Mia Major

Everyone in your community is a content creator. Whether you're a small pre-school in Maine, a large k-12 independent school in SoCal, or a public school district in New Jersey, you have writers, editors, photographers, and videographers available to you. You just have to find them and empower them.

Community-wide content contribution is a strategy that isn't always widely embraced. Schools and districts fear abuse, inconsistency, and a lack of control. However, Summit Public Schools, a New Jersey district with nine schools and about 4,200 students, has this strategy at the heart of its communications.

Summit Public Schools NJ Homepage

From Content Contribution to Website Chaos

As you could expect, over the course of about ten years, this strategy meant that the district went from having a very organized site to having a very disorganized site.

"What happened over time, as it does with a lot of districts...is all of a sudden you get a mess," said Doug Orr, Director of Technology for Summit Public Schools. "A page that was supposed to be simple gets more and more stuff added, and formatting changes. It becomes less and less organized, and harder and harder to use."

So, when Summit Public Schools began looking for a new vendor, the most important quality for the vendor to provide was the ability to have multiple contributors while easily maintaining the look and feel. "We wanted a platform that could easily be used by end users, but wouldn't turn into a disastrous mess — and was very stylized," said Doug.

"Finalsite was the only provider that met those two requirements, and since then, has exceeded those expectations."



When it came to the redesign process, Summit Public Schools opted to start with an almost completely-clean slate, migrating very little of the content from their old website. This meant that Doug had to get staff trained quickly and effectively to start producing new content.

With nine schools and at least two individuals — the principal and secretary — at each school updating website content, Summit Public Schools has about 20 individuals trained in updating the website. Implementing a strategic and simple training process got contributors off the ground running.

"We set permissions up early on for our content contributors. Then I had a core group of people that we trained to become the trainers," explained Doug.

"We trained the principals by themselves, but in many cases they aren't the ones editing the site. This means that they had the responsibility of training their secretary. So, the principals took the training seriously."

The biggest success in the training process, according to Doug, was to limit their exposure of the platform. "We told them they didn't need to know everything. We focused on News Manager, File Manager and Composer. By limiting it to those three things and a single 30-minute training session, they were comfortable enough to get started."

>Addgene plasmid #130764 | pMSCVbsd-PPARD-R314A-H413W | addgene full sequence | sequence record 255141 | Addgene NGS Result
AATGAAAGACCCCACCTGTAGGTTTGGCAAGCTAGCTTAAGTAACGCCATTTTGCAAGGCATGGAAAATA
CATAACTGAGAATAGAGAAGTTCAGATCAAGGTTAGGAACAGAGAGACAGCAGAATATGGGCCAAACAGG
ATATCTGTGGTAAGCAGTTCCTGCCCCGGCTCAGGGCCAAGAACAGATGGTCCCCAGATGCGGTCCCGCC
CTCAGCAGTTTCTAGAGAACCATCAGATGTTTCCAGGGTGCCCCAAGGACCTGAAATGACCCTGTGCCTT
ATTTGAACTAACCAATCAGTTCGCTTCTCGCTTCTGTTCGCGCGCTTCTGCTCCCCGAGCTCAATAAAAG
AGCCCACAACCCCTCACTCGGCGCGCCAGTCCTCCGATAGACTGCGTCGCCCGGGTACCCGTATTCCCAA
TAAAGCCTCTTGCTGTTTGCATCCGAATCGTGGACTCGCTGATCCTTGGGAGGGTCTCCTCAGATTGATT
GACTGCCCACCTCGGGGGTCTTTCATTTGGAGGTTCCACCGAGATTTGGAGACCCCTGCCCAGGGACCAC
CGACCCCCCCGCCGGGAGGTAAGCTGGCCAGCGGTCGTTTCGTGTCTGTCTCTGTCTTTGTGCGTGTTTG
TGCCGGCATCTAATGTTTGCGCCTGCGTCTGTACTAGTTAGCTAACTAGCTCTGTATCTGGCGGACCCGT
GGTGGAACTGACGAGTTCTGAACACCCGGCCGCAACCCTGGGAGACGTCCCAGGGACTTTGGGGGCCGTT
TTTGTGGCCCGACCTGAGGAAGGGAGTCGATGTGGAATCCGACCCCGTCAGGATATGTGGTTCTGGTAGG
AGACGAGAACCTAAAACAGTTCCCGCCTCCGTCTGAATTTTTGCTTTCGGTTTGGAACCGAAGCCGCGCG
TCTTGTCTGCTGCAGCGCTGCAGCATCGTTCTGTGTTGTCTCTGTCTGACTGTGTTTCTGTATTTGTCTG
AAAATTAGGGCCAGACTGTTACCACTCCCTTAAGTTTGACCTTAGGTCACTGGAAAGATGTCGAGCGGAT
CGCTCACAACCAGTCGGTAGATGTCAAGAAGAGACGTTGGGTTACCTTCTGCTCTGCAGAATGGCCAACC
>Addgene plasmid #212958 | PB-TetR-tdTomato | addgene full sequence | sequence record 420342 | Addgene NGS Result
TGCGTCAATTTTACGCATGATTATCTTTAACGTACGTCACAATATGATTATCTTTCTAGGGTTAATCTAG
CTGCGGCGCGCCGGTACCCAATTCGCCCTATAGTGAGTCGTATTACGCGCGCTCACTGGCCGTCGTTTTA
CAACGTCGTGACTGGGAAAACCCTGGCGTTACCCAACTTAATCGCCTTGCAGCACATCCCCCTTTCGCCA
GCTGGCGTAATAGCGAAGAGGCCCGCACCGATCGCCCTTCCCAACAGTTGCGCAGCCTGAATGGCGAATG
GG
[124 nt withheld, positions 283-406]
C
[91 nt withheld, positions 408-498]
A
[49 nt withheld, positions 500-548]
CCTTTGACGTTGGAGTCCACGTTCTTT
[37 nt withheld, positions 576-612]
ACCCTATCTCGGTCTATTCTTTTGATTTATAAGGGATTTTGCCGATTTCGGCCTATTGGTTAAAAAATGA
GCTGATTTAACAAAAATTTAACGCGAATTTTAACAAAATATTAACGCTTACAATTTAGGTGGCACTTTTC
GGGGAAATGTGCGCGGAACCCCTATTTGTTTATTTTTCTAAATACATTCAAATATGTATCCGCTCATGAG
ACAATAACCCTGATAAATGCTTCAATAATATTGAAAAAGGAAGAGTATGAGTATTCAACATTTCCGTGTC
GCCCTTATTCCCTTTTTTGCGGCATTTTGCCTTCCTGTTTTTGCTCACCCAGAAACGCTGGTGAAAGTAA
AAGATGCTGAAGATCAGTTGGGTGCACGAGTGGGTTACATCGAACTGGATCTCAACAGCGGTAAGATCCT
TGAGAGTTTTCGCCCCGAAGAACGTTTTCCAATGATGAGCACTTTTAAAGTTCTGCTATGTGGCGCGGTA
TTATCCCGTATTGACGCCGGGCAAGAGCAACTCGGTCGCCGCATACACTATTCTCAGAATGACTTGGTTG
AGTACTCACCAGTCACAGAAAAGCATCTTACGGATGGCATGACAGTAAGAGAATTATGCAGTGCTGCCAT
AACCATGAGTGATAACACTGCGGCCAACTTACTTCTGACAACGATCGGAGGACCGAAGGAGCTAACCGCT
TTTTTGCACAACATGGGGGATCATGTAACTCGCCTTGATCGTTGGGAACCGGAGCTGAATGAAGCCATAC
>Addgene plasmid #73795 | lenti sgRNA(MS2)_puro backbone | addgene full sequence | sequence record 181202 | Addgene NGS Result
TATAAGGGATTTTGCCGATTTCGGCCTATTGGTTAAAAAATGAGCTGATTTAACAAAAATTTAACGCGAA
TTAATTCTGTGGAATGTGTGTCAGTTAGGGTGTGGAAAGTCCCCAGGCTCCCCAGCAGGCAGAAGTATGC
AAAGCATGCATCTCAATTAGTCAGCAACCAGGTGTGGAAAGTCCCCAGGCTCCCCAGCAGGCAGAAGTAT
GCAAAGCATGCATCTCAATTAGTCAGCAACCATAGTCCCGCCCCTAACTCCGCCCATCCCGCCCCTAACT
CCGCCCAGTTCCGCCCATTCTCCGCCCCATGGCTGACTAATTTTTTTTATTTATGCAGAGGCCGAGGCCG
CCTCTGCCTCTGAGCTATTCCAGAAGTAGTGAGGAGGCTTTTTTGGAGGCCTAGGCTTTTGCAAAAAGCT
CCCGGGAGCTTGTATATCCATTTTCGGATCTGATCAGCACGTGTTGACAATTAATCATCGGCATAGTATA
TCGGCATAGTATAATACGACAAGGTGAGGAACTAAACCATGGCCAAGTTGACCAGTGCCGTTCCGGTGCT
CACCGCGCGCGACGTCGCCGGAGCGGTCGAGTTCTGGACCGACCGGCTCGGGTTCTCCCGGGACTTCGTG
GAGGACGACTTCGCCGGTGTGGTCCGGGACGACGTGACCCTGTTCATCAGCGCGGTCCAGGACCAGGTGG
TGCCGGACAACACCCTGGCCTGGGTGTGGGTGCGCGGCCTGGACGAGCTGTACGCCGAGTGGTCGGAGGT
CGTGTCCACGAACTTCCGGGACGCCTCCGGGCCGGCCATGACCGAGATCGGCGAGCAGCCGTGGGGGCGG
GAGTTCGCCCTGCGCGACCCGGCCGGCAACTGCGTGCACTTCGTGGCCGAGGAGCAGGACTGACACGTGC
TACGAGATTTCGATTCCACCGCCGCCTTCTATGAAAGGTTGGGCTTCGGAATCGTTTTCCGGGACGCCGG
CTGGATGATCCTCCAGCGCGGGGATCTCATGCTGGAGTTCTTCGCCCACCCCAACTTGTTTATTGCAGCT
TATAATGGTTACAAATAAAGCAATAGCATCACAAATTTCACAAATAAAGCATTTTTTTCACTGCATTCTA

Doug explained that the limited training avoided that "shell-shocked" mentality, and encouraged them with just-in-time training.

Summit Public Schools - Composer

Empowering New Content Contributors

Summit Public Schools has big plans in store for the new school year, as they look to add new content contributors to the website: middle school students.

"Not only do we see this as a tool for managing information, but a way to include the students in a manner that contributes to the site and furthers their education. And that's a huge bonus for us."

This school year, the district is implementing a new online student section, similar to a newspaper with with multiple different "news desks," such as academics and athletics. They plan on creating different news categories in News Manager to create feeds for each news desk.

While students will be responsible for authoring and adding the content to News Manager, teachers will actually have editorial control to make changes and hit publish — meaning nothing will go live that doesn't fit in line with the district's brand and reputation.

Doug outlined that this strategy has a few key benefits for the district:

  • The district will be able to highlight authentic, student-produced content on a regular basis
  • Students will feel motivated to share their published work, driving new traffic to the website
  • Student-produced content is a reflection of the value of the education of Summit Public Schools

"We had an online newspaper, but we wanted to revitalize it. I think it will lead to much more viewership and will push traffic to places we want to push it."

While the articles will be published on the News section of the middle school website, "articles that come up that are really awesome will be linked into other news feeds throughout the district," said Doug.

While providing authorship opportunities to middle schoolers is a brilliant idea itself, Doug attributes the anticipated success of the new middle school news desk to the Finalsite Composer.

"Finalsite has made this a possibility for us," said Doug. "No other vendors were as simple and powerful as Finalsite. We have a lot of options and control available so that only content we want to see ends up on the website."

While "above all else, we wanted to enable people to contribute," explained Doug, their new website also helps them to "use high resolution images and videos to show off what is important to us, so that right away when people land on our site, visitors know a little bit more about us."



Mia Major

As Finalsite's Content Marketing Manager, Mia plans and executes a variety of inbound marketing and digital content strategies. As a former TV and news reporter, freelance cinematographer and certified inbound marketer, Mia specializes in helping schools find new ways to share their stories online through web design, social media, copywriting, photography and videography. She is the author of numerous blogs, and Finalsite's popular eBook, The Website Redesign Playbook.